Gulf Of Maine

Sea life from the Northern Atlantic Ocean. 50 degree F salt water species. Gulf of Maine Inc. supplies sea life, beach plants, and aquarium substrates from Maine, collected by hand.

Aquarium substrates

Arthropods

Bony fishes

Brachiopods

Bryozoa

Cartilaginous fishes

Cnidaria

Echinoderms

Gulf of Maine assortments

Macroalgae

Molluscs

Plankton

Saltwater plants

Sponges

Tunicates

Worms

Sandworm (Nereis virens)

Sandworm (Nereis virens)

from 10.00

Common name: sandworm, clamworm

Scientific name:  Nereis virens

Locations: sandy mud at mid to low water

Seasonality:  available all year

Colors:  metallic orange, green, brown

Size:  4”  - 16”

Collected:  by hand, digging fork, or picked at night with headlamps

Quantity:  sold by the each

per pack:

Sandworms wriggling in a bundle.

Tidepool Tim says,  "Sandworms are probably the most commonly studied marine worm of all time!  They are big, frisky, and easy to keep in the lab or aquarium.  Males are commonly green and brown in color while the larger females are orange green metallic colors.  With their large parapodia and serpentine motion, they are quite mesmerizing to watch move along the sand or swim through the water column.  These worms are annelids and made up of many segments bearing bristles called setae.  They use these setae to swim.

Sandworms in Maine and New England are harvested for fishing bait in mid-Atlantic markets.  Diggers can get as many as 2000 worms in one full tide of harvesting and make a great days pay for this work.  Many folks are scared of sandworms as they are known to bite - the worms have no real teeth - just 2 thick, black hooklike fangs that can pinch a person's hand quite hard.  This rarely happens - I have handled many thousands and never been bitten.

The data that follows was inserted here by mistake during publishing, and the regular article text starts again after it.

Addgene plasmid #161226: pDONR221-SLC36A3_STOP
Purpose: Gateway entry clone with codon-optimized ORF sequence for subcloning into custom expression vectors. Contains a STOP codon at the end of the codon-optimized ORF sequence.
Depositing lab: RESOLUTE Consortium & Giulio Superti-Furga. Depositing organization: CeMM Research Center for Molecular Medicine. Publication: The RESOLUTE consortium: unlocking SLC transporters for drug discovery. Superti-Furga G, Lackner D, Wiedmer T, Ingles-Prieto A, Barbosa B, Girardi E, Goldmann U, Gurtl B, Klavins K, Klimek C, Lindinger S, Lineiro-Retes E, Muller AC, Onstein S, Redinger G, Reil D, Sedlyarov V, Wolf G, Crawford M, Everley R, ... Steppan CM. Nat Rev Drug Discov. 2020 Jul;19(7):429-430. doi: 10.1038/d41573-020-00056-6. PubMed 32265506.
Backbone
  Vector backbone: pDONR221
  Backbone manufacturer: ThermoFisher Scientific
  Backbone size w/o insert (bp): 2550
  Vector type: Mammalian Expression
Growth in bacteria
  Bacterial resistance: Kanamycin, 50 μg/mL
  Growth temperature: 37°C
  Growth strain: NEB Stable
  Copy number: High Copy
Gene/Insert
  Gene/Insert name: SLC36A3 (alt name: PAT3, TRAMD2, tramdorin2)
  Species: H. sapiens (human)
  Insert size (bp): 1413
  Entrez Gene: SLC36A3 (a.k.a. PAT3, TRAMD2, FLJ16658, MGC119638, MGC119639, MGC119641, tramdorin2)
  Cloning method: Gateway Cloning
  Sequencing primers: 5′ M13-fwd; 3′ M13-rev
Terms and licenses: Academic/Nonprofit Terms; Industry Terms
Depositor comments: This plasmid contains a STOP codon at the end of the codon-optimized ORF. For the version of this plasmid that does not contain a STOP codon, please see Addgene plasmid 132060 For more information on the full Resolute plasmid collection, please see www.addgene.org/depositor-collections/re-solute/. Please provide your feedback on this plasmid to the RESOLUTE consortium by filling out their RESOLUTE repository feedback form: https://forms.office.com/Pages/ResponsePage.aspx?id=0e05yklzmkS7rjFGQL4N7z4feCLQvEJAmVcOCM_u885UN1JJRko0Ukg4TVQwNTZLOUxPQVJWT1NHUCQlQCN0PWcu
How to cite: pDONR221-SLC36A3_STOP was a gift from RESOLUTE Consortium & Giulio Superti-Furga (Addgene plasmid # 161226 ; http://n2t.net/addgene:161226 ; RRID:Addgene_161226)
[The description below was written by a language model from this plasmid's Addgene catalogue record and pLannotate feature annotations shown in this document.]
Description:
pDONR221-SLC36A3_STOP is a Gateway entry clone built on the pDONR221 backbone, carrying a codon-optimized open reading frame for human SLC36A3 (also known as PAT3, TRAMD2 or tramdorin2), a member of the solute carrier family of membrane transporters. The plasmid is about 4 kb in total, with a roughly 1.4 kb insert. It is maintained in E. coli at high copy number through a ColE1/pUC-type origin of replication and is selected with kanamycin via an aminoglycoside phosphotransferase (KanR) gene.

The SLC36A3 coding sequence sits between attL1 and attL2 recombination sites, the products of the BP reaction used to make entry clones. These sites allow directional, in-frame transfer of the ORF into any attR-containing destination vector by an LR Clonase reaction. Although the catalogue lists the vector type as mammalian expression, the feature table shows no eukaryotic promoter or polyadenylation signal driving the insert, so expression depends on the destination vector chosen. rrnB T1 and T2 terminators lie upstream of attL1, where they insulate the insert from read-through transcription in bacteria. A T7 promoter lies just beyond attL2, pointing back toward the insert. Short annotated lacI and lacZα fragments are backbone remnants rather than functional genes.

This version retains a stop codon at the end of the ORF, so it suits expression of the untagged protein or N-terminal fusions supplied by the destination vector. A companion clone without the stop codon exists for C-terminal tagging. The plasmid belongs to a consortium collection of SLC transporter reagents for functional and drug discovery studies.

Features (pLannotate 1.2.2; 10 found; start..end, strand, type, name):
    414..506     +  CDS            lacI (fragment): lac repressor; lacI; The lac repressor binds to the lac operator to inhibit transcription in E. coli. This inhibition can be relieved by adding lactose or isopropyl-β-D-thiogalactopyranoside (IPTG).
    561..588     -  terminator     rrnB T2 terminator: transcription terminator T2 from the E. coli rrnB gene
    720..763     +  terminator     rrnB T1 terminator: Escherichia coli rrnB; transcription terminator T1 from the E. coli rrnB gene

In May, as the tidal flats start to warm up under the springtime sun the sandworms start to spawn.  We know this is happening when we see thousands of gulls swarming and swooping into the shallow water & mud.  Large female worms will be swarmed with many dozens of the greenish males as they lash around her.  As this ball of worms is thrashing around - the males are emitting a white sperm fluid that leaks from the end of their bodies.  Spent male worms are often seen dying on the mudflats, lying in a pool of this spermy fluid.  By this time all the birds have eaten their fill and these spent males become green crab food as the incoming tide floods the flats.   It's really quite a natural event to witness!”